TAMPA — A framed black-on-white sign in the reception area of Ralph E. Fernandez and Associates in Hyde Park makes a powerful political statement: "If you voted for Donald Trump this firm does not want your business."
In these polarized times, such a business decision may seem absurd, acknowledges Fernandez, a longtime Tampa attorney. But he stands by it.
"Someone said recently they're a lifelong proud Republican and voted for Trump," Fernandez said. "I told them to turn around and leave."
Bottom line aside, it's an even odder stance for Fernandez to take. He has long been the darling of Tampa's Cuban hard-liners, the face of that local community for more than 30 years.
Anti-Trump, anti-Castro, Fernandez — who fled the communist nation in 1961 at the age of 8 — now finds himself without a side in the Cuba debate.
"Here is where I pit myself against friend and foe alike," he said. "This is the defining moment of my life because I know the consequences."
Hard-liners, most of them Republican, are now touting Trump's new Cuba policy, which they hope will punish the communist government and bring about increased freedoms, fulfilling the president's campaign promise.
But Fernandez calls Trump's stance bluster, thinks the president views Cuba only as a political opportunity and even compared him to Fidel Castro.
"At least Castro was articulate," Fernandez said with a straight face.
Throughout his voting life, Fernandez has been a Democrat resigned to disagreeing with the party on its sometimes liberal stance on Cuba. Refusing to be a one-issue voter, he even supported Hillary Clinton knowing she would further open up relations with Cuba, which he opposes.
"I am Cuban, but I am an American first," Fernandez said.
Still, he's never allowed party politics to divide him from the Republican anti-Castro community. But he can't ignore Trump's transgressions either, he said.
It's been reported that Trump as a businessman was interested in investing in Cuba's state-run hotel industry, Fernandez said. "How can I overlook that?"
Throughout the election, Trump signaled a willingness to befriend Russia.
"Those people destroyed our nation," he said. "Cuba would not have brought the world to the brink of nuclear holocaust were it not for the Soviets."
And then there is how Castro solidified power, in part by discrediting Cuba's once free media, Fernandez said. Trump seems to be using the same tactic, he said.
"The Cubans who flock to meet President Trump, their legacy will be that they lost two democracies in two nations," Fernandez said.
Anyone who takes umbrage with that statement, he said, can look to his resume as a leader in the Cuban dissident movement.
His many anti-Castro clients include Brothers to the Rescue, the Miami organization that assisted raft refugees from Cuba and had a plane shot down in 1996 by the Cuban government.
When Cuba's opposition leaders come to Tampa, Fernandez hosts them.
While he said he can't detail his role in intelligence operations against Cuba, he showed an FBI letter thanking him for this work as proof of his exploits.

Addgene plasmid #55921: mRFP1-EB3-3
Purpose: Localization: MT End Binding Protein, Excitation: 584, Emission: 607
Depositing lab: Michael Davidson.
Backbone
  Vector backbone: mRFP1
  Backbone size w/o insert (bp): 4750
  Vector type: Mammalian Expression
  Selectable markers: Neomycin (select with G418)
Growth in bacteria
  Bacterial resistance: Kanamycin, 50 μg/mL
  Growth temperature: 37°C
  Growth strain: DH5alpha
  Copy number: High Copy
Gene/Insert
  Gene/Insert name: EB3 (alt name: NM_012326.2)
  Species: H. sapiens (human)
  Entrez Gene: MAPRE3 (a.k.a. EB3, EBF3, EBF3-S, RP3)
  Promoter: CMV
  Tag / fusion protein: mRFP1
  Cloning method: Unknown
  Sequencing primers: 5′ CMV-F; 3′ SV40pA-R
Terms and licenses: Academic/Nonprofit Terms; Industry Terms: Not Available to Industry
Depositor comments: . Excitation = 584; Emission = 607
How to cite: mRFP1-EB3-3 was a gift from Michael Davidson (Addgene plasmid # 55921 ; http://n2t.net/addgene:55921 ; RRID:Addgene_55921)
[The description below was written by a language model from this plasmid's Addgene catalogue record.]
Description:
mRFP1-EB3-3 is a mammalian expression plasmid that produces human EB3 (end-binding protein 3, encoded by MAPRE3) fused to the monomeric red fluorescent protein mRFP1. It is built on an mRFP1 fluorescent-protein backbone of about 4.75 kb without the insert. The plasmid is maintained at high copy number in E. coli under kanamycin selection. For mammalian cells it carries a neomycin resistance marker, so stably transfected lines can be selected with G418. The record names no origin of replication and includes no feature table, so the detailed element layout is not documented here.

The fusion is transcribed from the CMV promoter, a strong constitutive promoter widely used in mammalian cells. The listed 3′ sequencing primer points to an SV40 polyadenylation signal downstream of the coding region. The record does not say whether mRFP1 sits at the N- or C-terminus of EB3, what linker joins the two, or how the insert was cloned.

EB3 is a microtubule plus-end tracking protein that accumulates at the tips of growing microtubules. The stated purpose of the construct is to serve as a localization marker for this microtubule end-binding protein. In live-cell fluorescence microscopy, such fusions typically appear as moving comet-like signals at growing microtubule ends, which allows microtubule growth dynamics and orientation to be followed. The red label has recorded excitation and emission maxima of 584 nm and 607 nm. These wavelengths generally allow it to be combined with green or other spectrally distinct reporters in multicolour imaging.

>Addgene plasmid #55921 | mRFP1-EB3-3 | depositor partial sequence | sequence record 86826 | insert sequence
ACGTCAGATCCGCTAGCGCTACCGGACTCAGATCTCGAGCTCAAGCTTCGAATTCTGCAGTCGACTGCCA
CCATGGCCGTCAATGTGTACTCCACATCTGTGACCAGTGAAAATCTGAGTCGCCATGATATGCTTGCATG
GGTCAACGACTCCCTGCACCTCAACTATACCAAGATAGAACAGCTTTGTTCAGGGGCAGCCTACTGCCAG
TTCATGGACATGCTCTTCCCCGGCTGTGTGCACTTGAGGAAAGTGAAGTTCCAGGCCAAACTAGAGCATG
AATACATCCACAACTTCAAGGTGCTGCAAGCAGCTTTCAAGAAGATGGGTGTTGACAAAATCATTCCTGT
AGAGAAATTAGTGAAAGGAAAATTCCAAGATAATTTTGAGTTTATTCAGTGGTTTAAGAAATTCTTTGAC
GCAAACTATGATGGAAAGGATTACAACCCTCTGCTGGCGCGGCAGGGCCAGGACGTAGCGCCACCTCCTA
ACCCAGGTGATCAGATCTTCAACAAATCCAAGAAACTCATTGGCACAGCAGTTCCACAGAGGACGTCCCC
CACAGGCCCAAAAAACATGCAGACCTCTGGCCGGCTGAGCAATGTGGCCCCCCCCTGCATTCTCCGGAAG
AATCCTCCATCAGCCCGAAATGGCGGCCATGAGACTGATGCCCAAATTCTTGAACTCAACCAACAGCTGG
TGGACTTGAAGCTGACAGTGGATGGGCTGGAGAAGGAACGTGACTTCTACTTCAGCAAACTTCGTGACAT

"There has been no one more outspoken on the issue of Cuba than Ralph," said Victor DiMaio, president of the Tampa Tiger Bay Club who is personally in favor of relations with Cuba. "He has been the spokesperson of the exile community."
On Fernandez's wall is a photo of himself with friend Felix Rodriguez, a Bay of Pigs and CIA veteran who led the team that captured Ernesto "Che" Guevara.
And hanging nearby is a service plaque presented by Casa de Cuba, a Tampa organization made up primarily of former Cuban political prisoners.
Rafael Pizano, a spokesman for Casa de Cuba and son of a former prisoner, hopes the organization's relationship with Fernandez continues.
"Trump, as far out there as he may appear, is the only one that has stepped up to the task on the Cuba regime," Pizano said. "In turn, support was given by Cubans and others in Florida, hence winning him the state."
Fernandez remains steadfast that Trump pandered during the election to get the hard-liner vote and then stopped way short of fulfilling his pledge.
All Trump did, Fernandez said, was forbid Americans from staying in military-run hotels and from traveling to Cuba as individuals, policies he believes will be impossible to completely enforce.
"He promised to do away with everything Obama did," Fernandez said. "They voted for him on that issue alone and he didn't do it. . . . We still have flights, cruises and a Cuban flag disgracing Washington."
Now he even sees worth in Obama's trip to Cuba that he once criticized.
It sent a powerful message, he said: Democracy is so great that it enabled a black man to rise to the leader of a nation once known for bigotry.
"I am developing. I am morphing," Fernandez said, except on one issue — his hatred for the "Castro regime."
"I will never go back to Cuba if there is a Castro sequela," he said. "I don't even want my ashes dumped into the gulf. The currents may take them there."
Contact Paul Guzzo at firstname.lastname@example.org. Follow @PGuzzoTimes.